Circuit judge fails in discrimination and harassment claim

Swift: Judge’s factual conclusions were permissible

An employment tribunal was right to strike out a circuit judge’s claims over the way two grievances she raised were handled, a High Court judge has ruled.

Sitting in the Employment Appeal Tribunal, Mr Justice Swift agreed that the complaints of Her Honour Judge Kalyany Kaul KC had little merit.

HHJ Kaul made claims of indirect discrimination, victimisation, failure to make reasonable adjustments, harassment and disability discrimination

She contended that three judges had failed properly to support her both during and after a trial that had commenced in November 2015 – shortly after her appointment – and then been re-started in January 2016; that one of the judges acted so as to victimise her by reason of previous complaints she had made against court staff; and that actions by court staff had in various way amounted to bullying, harassment and victimisation.

In May 2019, she raised separate grievances against the three judges and three members of staff employed by HM Courts & Tribunals Service (HMCTS).

The judicial grievance was determined in July 2020 by Sir Patrick Elias, a retired Court of Appeal judge, who concluded that the complaints were not made out and that a significant number of them were “totally without foundation”.

The staff grievance was rejected by HMCTS’s chief financial officer in December 2019 as out of time under its policies, a decision upheld on appeal by Susan Acland-Hood, then HMCTS’s chief executive. HHJ Kaul launched her employment tribunal claim in March 2020.

Swift J said the unnamed employment judge’s conclusions that HMCTS had not delayed handling the grievance were all reasonably open to him in a strike-out application.

“This part of the claimant’s case relied only on the assertion that the time taken for particular tasks to be completed amounted to delay. There was no reason why the judge, could not, quite properly, assess that assertion in the way he did.”

On the victimisation claim, the judge concluded there was no reasonable prospect that the claimant would succeed on the ‘reason why’ question.

Swift J said: “That conclusion was reasonably available in the context of this case. To adopt the language of Underhill LJ in Ahir, this is a case where there is ‘an ostensibly innocent sequence of events’ and nothing was relied on to suggest that things were not as they seemed.”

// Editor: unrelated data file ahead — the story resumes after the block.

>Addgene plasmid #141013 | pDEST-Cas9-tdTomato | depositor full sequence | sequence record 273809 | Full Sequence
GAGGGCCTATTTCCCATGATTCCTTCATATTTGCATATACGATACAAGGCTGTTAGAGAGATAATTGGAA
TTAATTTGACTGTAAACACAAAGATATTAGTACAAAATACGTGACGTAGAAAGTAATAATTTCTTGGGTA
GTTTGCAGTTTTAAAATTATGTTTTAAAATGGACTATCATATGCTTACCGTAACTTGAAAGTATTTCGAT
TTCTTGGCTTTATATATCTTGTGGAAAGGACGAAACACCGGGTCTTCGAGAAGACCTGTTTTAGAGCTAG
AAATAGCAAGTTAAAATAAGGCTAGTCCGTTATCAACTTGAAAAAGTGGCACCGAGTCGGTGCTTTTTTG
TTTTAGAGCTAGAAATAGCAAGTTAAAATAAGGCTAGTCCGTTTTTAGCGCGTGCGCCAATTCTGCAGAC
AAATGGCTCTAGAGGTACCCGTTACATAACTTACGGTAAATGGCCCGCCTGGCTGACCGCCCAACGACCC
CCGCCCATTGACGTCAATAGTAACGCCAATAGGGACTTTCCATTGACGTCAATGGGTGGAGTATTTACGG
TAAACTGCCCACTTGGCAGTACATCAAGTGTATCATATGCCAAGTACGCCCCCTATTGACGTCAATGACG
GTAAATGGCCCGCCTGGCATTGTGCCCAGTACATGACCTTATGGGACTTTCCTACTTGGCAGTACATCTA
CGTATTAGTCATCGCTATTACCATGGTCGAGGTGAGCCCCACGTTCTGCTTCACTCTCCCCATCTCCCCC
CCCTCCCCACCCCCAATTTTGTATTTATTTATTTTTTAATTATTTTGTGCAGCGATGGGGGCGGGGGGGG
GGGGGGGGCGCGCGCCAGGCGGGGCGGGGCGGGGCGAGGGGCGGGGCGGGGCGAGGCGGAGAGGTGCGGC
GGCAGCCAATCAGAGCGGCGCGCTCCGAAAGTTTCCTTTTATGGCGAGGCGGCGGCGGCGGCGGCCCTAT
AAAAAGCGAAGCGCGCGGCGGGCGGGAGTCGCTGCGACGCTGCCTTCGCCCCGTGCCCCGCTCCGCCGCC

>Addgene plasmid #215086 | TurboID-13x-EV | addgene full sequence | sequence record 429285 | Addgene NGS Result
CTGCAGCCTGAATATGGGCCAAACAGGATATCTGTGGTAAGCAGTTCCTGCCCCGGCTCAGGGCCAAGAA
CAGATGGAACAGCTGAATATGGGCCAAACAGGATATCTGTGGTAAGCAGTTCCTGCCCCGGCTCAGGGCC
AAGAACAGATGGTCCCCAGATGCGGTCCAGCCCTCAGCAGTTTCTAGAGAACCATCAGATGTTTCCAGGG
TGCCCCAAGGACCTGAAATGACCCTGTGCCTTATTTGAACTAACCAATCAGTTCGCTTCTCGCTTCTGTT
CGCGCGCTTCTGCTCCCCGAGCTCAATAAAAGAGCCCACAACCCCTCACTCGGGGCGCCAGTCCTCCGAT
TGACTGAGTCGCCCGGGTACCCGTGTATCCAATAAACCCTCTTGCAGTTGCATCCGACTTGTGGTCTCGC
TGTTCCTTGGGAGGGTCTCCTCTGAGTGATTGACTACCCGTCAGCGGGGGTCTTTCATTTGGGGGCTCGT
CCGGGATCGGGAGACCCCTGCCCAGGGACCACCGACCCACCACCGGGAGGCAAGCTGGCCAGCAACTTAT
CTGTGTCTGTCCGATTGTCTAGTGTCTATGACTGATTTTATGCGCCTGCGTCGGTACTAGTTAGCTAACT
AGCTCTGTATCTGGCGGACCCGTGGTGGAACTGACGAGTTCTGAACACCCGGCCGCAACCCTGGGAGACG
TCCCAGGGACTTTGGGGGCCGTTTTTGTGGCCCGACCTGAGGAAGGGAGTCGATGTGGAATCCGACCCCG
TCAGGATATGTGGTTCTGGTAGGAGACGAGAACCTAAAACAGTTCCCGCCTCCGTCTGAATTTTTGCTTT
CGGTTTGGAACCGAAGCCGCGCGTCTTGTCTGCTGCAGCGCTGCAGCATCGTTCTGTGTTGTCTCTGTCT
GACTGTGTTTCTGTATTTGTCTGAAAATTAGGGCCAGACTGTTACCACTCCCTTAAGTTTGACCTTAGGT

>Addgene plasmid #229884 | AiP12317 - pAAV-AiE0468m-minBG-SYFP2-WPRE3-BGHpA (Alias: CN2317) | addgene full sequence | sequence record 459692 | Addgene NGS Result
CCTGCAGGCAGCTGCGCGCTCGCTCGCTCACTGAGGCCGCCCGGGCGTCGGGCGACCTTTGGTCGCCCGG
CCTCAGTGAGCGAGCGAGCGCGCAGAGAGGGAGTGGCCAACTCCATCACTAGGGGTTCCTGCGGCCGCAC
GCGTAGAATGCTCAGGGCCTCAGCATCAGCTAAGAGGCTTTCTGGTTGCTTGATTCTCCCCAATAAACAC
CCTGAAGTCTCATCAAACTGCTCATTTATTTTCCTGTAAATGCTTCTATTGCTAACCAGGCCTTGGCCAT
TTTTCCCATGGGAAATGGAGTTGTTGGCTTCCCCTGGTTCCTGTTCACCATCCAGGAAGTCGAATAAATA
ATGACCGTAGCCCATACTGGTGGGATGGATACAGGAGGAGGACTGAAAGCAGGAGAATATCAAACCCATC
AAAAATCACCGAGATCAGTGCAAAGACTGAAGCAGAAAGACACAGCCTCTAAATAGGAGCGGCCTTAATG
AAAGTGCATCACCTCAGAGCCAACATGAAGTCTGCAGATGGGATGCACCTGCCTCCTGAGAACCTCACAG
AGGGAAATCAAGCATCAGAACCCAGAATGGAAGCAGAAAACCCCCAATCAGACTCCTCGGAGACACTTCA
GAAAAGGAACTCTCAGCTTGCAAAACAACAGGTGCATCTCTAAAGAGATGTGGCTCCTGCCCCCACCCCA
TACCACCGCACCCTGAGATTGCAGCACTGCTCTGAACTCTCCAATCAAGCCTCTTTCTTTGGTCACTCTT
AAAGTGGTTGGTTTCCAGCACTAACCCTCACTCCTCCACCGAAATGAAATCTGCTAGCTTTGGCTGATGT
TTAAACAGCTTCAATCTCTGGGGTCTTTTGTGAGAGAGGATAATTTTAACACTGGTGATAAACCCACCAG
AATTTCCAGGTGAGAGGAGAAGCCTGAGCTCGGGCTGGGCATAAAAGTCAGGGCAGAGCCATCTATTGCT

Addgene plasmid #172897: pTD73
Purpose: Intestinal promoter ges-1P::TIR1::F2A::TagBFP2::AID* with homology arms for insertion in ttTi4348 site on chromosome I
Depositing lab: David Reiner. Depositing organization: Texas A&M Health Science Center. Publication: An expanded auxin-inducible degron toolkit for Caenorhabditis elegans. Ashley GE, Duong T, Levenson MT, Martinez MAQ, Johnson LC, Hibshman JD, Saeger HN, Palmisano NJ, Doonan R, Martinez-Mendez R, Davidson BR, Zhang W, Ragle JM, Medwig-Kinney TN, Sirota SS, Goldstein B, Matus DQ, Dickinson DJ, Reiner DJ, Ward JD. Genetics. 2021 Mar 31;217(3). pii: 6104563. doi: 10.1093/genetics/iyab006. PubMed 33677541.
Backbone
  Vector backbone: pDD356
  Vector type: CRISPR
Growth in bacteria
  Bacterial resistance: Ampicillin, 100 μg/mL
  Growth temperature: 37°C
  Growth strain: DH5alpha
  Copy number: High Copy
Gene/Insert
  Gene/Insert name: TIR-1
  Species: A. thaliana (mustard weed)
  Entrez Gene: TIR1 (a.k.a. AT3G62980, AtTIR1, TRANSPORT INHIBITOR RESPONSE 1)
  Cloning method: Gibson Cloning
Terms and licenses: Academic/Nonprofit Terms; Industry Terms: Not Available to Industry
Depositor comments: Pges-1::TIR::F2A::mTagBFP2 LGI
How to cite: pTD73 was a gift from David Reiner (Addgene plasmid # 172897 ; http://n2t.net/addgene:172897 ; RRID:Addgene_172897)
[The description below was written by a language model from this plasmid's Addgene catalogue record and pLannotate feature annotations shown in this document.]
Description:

The harassment claim was based on a line in Ms Acland-Hood’s letter, in which she refused to accept that HHJ Kaul was disabled by what were described as “ongoing problems with her mental health”.

The judge said: “I regret that the claimant has not thought better of persisting with it. Self-evidently, declining to accept that her condition amounted to a disability under the 2010 Act was incapable of constituting and act of harassment.

“Equally self-evidently the measured, courteous language in which Miss Acland-Hood expressed herself could not render the innocuous message unlawful owing to the terms in which it was couched. The complaint of harassment is hopeless and must be struck out as having no reasonable prospect of success.”

Swift J said the judge “was undoubtedly right to conclude that this harassment claim was a demonstrably weak claim”.

He concluded that the whole claim “rested on undisputed events… which at face value, were all entirely ordinary matters”.

He went on: “The claimant’s grounds of complaint simply asserted – in terms that can only be described as formulaic – that each event gave rise to a series (in some instances, the same series) of causes of action under the 2010 [Equality] Act.

“The grounds of complaint provided little if anything at all to explain why the events relied on ought not to be accepted at face value.

“Were they to be accepted at face value, the claims based on those events would inevitably fail. In these circumstances, the judge’s factual conclusions were permissible; the submission that in this case the judge’s conclusions were premature and matters ought to have been leftover to a final hearing rests on no matter of true substance.”